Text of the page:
If you are moving with children, you know that moving is seldom fun or easy in the best of situations, and it can be especially troubling for the children. It is helpful, however, when parents deal with their children’s concerns and needs thoughtfully, and the good news is… benefit is paid back from the stress and discomfort that is avoided.
Children see moves differently than their parents, and they benefit much less from the change in their comfortable routines, or so it seems at the time. For all too many, a move from the family home involves tremendous, difficult decisions and it is easy to forget how the move will impact our loved ones.
In today’s economy, a move could involve downsizing due to financial hardship, on the other hand, often, a change in houses or communities heralds an important step forward for the adult members of the family, through job promotion.
In either scenario, a move can petrify your child. It is important to consider…
Mobile and hard striving people typically lived in a house for about four years and then move on as their careers or fortunes allow. That short time span is only a small percentage of the life-to-date for a 30 or 40 year old, but the same four years is half the life-time of an 8 year old, and it includes almost all the years he or she can remember.
To a parent, this house may be only the place they have lived recently. They think of it as a way station on the road of life. To kids, however, it may be the only home they have ever really known. This is their house, the place they feel safe and comfortable and thoroughly at home.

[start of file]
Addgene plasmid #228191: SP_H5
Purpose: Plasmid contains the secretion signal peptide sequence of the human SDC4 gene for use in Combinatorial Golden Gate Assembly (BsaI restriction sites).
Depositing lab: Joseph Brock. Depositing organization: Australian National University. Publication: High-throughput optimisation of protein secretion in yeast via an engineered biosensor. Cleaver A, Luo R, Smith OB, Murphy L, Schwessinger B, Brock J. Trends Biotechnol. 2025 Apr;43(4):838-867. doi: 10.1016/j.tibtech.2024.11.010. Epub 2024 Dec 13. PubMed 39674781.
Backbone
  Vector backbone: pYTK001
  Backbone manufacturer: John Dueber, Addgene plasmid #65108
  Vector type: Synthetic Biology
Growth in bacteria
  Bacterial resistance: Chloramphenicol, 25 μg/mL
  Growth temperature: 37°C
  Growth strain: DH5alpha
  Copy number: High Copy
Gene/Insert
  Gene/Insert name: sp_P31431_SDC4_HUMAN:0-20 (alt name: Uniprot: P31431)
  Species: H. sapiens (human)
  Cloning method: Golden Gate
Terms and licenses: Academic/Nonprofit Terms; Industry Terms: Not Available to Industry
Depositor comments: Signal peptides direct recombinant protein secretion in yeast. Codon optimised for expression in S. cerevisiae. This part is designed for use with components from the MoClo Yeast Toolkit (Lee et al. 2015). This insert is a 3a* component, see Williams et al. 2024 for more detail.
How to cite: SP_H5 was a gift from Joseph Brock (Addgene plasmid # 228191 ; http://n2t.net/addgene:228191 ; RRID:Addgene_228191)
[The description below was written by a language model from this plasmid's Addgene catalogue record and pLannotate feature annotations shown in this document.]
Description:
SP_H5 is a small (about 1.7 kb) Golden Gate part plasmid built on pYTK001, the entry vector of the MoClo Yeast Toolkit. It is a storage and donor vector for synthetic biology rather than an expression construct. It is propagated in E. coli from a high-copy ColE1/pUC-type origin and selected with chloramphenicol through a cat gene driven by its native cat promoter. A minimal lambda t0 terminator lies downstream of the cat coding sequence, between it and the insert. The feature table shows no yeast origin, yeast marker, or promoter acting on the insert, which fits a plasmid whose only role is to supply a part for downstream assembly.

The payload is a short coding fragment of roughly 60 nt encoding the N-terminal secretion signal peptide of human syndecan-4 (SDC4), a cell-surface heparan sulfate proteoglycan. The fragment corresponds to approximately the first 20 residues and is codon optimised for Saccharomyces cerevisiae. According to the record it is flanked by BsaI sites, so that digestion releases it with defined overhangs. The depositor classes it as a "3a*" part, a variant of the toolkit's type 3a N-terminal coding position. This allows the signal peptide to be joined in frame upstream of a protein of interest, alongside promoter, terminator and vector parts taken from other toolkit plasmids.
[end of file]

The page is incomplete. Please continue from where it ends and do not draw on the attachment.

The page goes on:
A house is much more than a roof and walls to a child. It is the center of his or her world. A move threatens to take that sphere away and leave something totally strange in its place. The familiar friends, schools, grocery stores, the streets, trees and parks – all will no longer exist for them.
Everything soon will be strange, and they will live in someone else’s world. The impact of a move on a typical child starts about the time he or she first hears that Daddy has accepted a promotion, and often continues for about a year, until the new house becomes home, and memories of the previous place fade.
It’s not necessary to announce the big change to children immediately, although they must hear about it from you before someone else breaks the news. Most teenagers see themselves as adult members of the family, and will betrayed if they don’t hear everything from the parents. But it is probably not a good idea to tell toddlers and preschoolers until they have to know. There is no point in making them worry far in advance.
Be sure to announce the move in a positive manner. You might say how proud you are that Daddy’s company has chosen him out of many other employees to manage a new office in Seattle. Talk about what a beautiful city Seattle is, how good the schools are and how nice the people are.
Tell positive, truthful stories about how nice the new house will be. Ask them what the favorite things are in their lives now, and then try to make them happen in the new home.